What could have been a fun fantasy heist is mired by unnecessary racism.
I’ve been excited about Shadow and Bone (showrunner Eric Heisserer) since I heard the announcement as I thoroughly enjoyed some of Leigh Bardugo’s other grishaverse novels (which I reviewed here). The visuals looked great in the trailer, Ben Barnes as the shadow-manipulator radiated sexual tension, and worldbuilding looked fun.
In a lot of ways, the series delivers on these aspects. The series starts with Alina Starkov (Jessie Mei Li), a cartographer, and her best friend, Malyen Oretsev (Archie Renaux), stationed at the Fold, a wall of shadow that has split the country of Ravka in half. The Fold was made by a grisha over a century ago. While there are a variety of grisha abilities, most of them revolve around the elements, such as Inferni, who can manipulate fire (so a little bit of X-Men, a little bit of Avatar: The Last Airbender). The grisha and many people in Ravka believe a grisha will come to destroy the fold, a sun-summoner. As you have probably guessed, Alina is the sun-summoner, the chosen one, destined to destroy the Fold and unite Ravka once again.
Currently, the First Army of Ravka that Mal and Alina are a part of are at war with the country of Shu Han in the south. Here in lies one of the show’s missteps. Throughout the first half of the series, low-key racial slurs are used pretty regularly against Alina, who is Shu but grew up an orphan in Ravka. In the original trilogy, Alina was had no connection to the Shu. While this could have been a thoughtful inclusion that provided a deeper commentary on war, imperialism, etc. it’s largely used as a sledge hammer to remind the audience that Alina is different. These insults are also thrown around with very little context other than the idea that „Ravka is at war,” thus reproducing a homogenized, Asian evil already prevalent in US media rather than comment on that exact issue. For further perspective on this issue, I encourage you to see threads by Alex Brown (@QueenofRats
) and Morgan Al-Moor (@MorganAlMoor
Alina quickly moves from different to special when she enters the Fold for the first time. Her fellow soldiers are attacked inside the darkness, and in order to save her best friend Mal, her grisha ability comes forward and destroys the shadows. With this ability comes the chance to destroy the Fold, and if not destroy it, create a safe way across, thus making Alina a very valuable commodity.
Enter Kaz (Freddy Carter) and his crew. For a million bucks, they take on the job to find and bring Alina to Ketterdam in the small island country of Kerch. First, though, they must settle their debts in Ketterdam, figure out a way across the Fold, and then sneak into the palace where Alina is being kept and trained.
The heist sections of the series really live up to the fun of Bardugo’s other books set in Ketterdam. While the Ravka sections are interesting, the worldbuilding is largely familiar with Russian-influenced landscapes and cityscapes. Ketterdam pulls from a lively AU Victorian era filled with warring clubs, crime bosses, and magic. While we are largely used to the sweeping snowy landscapes à la Game of Thrones, Ketterdam had a fun flare that didn’t get too mired in the Victorian muck. The heist sections, even upon leaving Ketterdam, still felt like the sharpest moments of the show because of their heist nature. While the scenes with Alina are very much the traditional „chosen one must learn their powers,” the heist sequences had a direct goal, with consequences for failure.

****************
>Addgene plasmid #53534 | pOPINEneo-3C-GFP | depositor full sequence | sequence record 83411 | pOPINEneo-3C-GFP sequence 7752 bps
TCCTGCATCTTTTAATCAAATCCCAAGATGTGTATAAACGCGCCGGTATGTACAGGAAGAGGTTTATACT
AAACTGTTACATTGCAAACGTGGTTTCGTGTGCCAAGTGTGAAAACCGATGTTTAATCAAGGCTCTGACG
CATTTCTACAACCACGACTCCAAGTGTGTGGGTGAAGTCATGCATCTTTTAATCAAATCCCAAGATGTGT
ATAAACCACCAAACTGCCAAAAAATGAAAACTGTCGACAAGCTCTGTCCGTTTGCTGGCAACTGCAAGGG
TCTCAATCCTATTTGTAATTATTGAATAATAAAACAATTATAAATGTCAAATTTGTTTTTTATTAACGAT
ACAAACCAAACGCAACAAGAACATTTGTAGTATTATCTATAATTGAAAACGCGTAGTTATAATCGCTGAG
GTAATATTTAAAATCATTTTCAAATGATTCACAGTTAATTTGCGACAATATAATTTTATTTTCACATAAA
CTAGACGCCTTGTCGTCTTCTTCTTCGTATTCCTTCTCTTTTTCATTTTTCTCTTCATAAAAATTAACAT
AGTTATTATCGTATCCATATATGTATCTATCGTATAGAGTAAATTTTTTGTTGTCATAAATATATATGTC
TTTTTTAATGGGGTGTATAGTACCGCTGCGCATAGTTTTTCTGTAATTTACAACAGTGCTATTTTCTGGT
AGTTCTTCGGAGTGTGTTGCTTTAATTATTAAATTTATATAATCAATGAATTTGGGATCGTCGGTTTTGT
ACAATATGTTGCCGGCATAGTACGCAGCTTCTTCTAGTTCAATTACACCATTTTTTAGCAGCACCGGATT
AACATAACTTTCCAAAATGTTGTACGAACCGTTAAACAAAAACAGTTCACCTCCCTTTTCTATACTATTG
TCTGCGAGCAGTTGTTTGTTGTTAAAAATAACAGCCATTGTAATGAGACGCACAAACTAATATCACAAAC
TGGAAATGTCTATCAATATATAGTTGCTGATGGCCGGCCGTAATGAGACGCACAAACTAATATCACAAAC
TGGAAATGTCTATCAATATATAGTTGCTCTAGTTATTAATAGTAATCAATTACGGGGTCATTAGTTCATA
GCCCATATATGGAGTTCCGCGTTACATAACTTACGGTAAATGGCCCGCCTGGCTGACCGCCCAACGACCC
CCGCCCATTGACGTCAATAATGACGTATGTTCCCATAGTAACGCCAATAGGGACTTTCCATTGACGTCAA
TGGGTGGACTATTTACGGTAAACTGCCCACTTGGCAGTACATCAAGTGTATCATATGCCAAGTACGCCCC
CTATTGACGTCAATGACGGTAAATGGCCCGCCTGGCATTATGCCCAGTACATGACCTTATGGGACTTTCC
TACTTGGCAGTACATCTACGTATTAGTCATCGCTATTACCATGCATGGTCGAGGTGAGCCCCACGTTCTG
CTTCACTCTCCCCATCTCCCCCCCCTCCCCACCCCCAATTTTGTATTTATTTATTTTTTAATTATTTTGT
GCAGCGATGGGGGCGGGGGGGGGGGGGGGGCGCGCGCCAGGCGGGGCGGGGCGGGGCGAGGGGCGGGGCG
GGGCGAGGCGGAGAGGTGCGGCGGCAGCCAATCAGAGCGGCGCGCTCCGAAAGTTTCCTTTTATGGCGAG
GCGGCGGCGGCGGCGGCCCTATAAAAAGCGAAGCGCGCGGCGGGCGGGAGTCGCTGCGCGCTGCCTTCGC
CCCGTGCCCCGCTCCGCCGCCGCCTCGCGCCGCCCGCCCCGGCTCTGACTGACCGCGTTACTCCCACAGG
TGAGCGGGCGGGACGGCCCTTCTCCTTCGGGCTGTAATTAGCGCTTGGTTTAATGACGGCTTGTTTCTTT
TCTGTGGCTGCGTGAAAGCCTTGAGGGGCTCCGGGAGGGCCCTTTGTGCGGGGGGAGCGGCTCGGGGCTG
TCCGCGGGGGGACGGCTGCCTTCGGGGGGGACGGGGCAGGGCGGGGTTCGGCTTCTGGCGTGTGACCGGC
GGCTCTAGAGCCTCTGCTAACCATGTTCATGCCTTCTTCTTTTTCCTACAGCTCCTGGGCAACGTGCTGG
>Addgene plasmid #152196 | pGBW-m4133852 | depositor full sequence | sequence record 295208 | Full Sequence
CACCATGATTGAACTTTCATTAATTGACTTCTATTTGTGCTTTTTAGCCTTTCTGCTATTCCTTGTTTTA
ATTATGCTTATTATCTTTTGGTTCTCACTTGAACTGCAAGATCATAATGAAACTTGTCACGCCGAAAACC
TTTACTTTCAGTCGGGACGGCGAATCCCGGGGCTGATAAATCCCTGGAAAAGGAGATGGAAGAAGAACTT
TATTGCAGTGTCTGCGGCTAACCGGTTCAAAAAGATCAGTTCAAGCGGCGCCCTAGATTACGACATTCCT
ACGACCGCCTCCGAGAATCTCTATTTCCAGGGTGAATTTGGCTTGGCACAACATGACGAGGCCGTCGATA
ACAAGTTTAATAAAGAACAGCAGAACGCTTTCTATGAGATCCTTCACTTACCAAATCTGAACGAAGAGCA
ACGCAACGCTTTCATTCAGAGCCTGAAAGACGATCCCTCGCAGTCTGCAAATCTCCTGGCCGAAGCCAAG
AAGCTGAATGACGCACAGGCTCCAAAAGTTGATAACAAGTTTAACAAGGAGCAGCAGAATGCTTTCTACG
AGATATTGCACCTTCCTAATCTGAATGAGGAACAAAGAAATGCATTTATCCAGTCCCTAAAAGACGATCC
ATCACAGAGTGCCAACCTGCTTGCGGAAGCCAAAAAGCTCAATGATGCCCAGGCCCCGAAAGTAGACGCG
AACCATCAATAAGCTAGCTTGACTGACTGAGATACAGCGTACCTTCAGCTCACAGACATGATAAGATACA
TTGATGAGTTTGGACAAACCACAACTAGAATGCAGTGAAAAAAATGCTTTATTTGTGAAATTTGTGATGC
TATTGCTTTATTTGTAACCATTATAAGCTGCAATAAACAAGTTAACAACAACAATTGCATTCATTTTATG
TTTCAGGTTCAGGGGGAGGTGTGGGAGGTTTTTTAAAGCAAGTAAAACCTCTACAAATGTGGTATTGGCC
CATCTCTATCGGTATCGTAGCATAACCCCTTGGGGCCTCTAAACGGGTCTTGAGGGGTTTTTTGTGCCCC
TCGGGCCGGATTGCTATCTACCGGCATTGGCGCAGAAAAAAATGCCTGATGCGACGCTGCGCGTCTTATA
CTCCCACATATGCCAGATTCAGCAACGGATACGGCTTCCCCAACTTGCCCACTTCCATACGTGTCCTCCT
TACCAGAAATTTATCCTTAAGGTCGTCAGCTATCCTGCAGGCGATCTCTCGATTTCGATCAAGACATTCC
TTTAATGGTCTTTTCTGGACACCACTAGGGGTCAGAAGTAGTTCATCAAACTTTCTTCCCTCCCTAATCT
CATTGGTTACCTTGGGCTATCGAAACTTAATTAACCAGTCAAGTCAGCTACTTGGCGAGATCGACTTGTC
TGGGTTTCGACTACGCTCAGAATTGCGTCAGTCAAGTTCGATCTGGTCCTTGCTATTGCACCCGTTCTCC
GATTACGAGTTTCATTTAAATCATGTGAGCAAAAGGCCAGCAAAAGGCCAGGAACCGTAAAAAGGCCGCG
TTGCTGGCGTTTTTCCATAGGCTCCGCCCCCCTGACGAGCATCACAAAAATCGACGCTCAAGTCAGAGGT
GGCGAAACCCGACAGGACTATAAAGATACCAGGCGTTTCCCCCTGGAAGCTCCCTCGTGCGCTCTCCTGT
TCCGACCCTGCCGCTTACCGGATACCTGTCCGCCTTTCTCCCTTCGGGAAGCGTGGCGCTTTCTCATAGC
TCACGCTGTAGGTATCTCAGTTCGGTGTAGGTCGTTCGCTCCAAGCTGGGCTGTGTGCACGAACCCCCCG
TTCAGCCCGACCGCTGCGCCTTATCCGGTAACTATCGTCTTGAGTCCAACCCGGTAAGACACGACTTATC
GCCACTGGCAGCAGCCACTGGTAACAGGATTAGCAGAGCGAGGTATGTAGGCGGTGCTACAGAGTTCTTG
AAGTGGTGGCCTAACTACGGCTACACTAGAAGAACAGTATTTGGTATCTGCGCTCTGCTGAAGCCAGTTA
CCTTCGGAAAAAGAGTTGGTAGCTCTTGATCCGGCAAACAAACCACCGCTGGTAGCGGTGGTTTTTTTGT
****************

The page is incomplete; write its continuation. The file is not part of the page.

Perhaps this is one of the largest issues with the show–it often felt aimless. Sure, it’s a lot of fun and the visuals are pretty great, but it felt like too much story crammed into too few episodes. I was lost for the first half of the show about why the Darkling (Ben Barnes) is obsessed with Alina (though the sexual tension radiating off Ben Barnes was intense). I wasn’t sure why Ravka was at war and why the Fold was such a hinderance. Plus, certain storylines feel entirely unneeded until later in the series, such as multiple episodes with the character Nina, which has no impact on the story until the end and feels like filler unless one is familiar with the books.
This same issue of too much world and too few episodes speaks to the problems of racism I mentioned earlier. With so much going on, the nuance gets lost. Same for Kaz’s disability, which is largely glossed over, unlike in the books.
There’s currently seven books in the grishaverse, and Netflix has already greenlit a second season. Here’s to hoping that the show will slow down and provide the necessary nuance and context to get these beloved characters right and not cause frustration and harm to the viewers.
Baseline Score: 4/10
Bonuses: +1 for some fun heist sequences and criminal characters
Nerd Coefficient: 5/10
Posted By: Phoebe Wagner is a PhD candidate at University of Nevada, Reno. When not writing or reading, she can be found kayaking at the nearest lake. Follow her at phoebe-wagner.com or on Twitter @pheebs_w.
Reference: Shadow and Bone, season one, Netflix 2020.